The second of this week’s double Torah portion, Behar/Behukotai, puts things quite simply: If you follow the rules of the covenant, then every aspect of your life will be blessed. In Leviticus 26 we read: “If you follow My laws and faithfully observe My commandments, I will grant your rains in their season … I will grant peace in the land, and you shall lie down untroubled … I will look with favor upon you, and make you fertile, and multiply you … I will be ever present in your midst: I will be your God and you shall be My people …”
If we do not obey the rules, we get the opposite. Chapter 26 continues: “But if you do not obey Me and do not observe all these commandments … I will wreak misery upon you … I will set My face against you … You shall flee though none pursues … ”
The Torah continues to explain that the earth will not produce food, that wild beasts shall bereave the people of their children, God will send a sword to wreak havoc against us and if we retreat, a pestilence will overtake us. We can, however, change our course and atone, and then God will remember the covenant.
Simple, right? Be good and your life will be great. If not, you will be punished. However, if you start being good, then things will get better.
But is it true?
Sometimes. Sometimes life is predictable. Our actions have clear and logical consequences. That is what we tell our children. We teach them to be kind to others and, in return, others should be kind to them. We encourage them to work hard so they can reach their goals. It is comforting for us to believe that our behavior and our choices determine our own future. And sometimes, we do have control over our lives.
Yet, sometimes, life is not predictable. Sometimes we do everything right, and something still goes wrong. Sometimes we do everything wrong, but we still get rewarded. In those moments, it can feel as if everything that tradition has promised has been a lie, that our good deeds and intentions have gone unnoticed and that we have been abandoned.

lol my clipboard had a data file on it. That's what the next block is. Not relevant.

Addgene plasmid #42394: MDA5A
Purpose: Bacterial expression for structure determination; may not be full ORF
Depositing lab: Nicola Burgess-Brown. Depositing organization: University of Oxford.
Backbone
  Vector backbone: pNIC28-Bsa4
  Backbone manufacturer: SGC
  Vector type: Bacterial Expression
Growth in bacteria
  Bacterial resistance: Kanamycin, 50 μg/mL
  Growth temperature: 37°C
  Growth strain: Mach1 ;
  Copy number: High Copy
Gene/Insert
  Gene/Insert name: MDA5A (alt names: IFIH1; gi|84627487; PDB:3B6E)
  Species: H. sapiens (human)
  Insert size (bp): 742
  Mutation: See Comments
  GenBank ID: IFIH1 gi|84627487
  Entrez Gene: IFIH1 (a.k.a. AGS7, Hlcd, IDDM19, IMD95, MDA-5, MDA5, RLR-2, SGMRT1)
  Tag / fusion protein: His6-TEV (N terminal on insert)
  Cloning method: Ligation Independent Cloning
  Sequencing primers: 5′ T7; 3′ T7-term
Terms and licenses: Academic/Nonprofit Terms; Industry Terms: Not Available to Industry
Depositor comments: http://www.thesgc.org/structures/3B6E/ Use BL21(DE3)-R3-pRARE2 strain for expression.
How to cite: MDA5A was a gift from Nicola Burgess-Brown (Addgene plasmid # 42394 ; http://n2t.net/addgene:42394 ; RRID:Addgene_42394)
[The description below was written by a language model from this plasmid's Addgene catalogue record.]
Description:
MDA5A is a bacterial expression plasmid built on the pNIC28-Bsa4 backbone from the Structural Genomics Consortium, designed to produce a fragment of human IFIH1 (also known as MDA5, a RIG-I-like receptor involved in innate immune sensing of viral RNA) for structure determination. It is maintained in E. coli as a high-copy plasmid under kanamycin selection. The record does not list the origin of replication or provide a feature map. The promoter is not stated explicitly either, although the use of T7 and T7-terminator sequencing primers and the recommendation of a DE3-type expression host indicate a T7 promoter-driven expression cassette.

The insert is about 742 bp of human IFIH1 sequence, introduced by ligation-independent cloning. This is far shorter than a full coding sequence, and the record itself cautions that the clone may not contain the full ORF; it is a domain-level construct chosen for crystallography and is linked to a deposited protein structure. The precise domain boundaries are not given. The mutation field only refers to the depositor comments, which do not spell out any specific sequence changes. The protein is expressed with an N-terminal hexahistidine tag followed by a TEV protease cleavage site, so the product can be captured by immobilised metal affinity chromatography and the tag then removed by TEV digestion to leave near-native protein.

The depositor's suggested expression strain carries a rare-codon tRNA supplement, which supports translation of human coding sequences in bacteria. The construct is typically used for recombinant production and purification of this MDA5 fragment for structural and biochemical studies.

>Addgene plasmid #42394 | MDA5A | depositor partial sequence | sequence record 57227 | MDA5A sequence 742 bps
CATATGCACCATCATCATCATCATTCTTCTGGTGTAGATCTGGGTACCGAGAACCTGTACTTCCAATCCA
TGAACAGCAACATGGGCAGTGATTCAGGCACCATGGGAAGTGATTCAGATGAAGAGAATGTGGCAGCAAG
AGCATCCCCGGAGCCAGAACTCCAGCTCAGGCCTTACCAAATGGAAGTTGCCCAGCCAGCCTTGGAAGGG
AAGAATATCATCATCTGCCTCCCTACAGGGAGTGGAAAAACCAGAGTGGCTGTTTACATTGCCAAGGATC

That is essentially what Job’s three friends tell him when tragedy befalls him. Job does everything right. However, when the angel Satan suggests that Job obeys only because he has a good life, a loving family, health and enough wealth to sustain him beyond his immediate needs, God agrees to allow Satan to take it all away in order to see if he would curse God instead of obey. Job remains ever faithful. The friends criticize his belief, yet he maintains that he is but a man and cannot possibly understand God’s ways. The story ends happily, as good stories often do, when God rewards Job for his faithfulness. Job regains everything he lost, and then some.
In those times when everything seems to go wrong through no fault of our own, it is difficult to maintain the kind of faith that Job had. Yet, what would be the result of Job’s loss of faith? In addition to losing everything he had, he would have lost his hope that things would ever get better. Surely, that would have made his life all the more difficult.
It would be nice if life reflected the straightforward principle that we are rewarded or punished according to our actions. However, we know from experience that life is not always so predictable, and things happen that we cannot control. What we can control is whether we give up or whether we keep trying. The parashah may not be a description of reality, but instead, an expression of hope that if we stay on a path of goodness and integrity, things will get better, and thus, it urges us to keep trying.
That’s the simple lesson. Keep trying and have hope. Even when doing good seems to bring no reward, keep trying. Hope that things will be better. Believe that our actions will make them better. Our hope will keep us going and enable us to find a way to blessing and peace.
Rabbi Jacqueline Mates-Muchin is a rabbi at Temple Sinai in Oakland. She can be reached at firstname.lastname@example.org.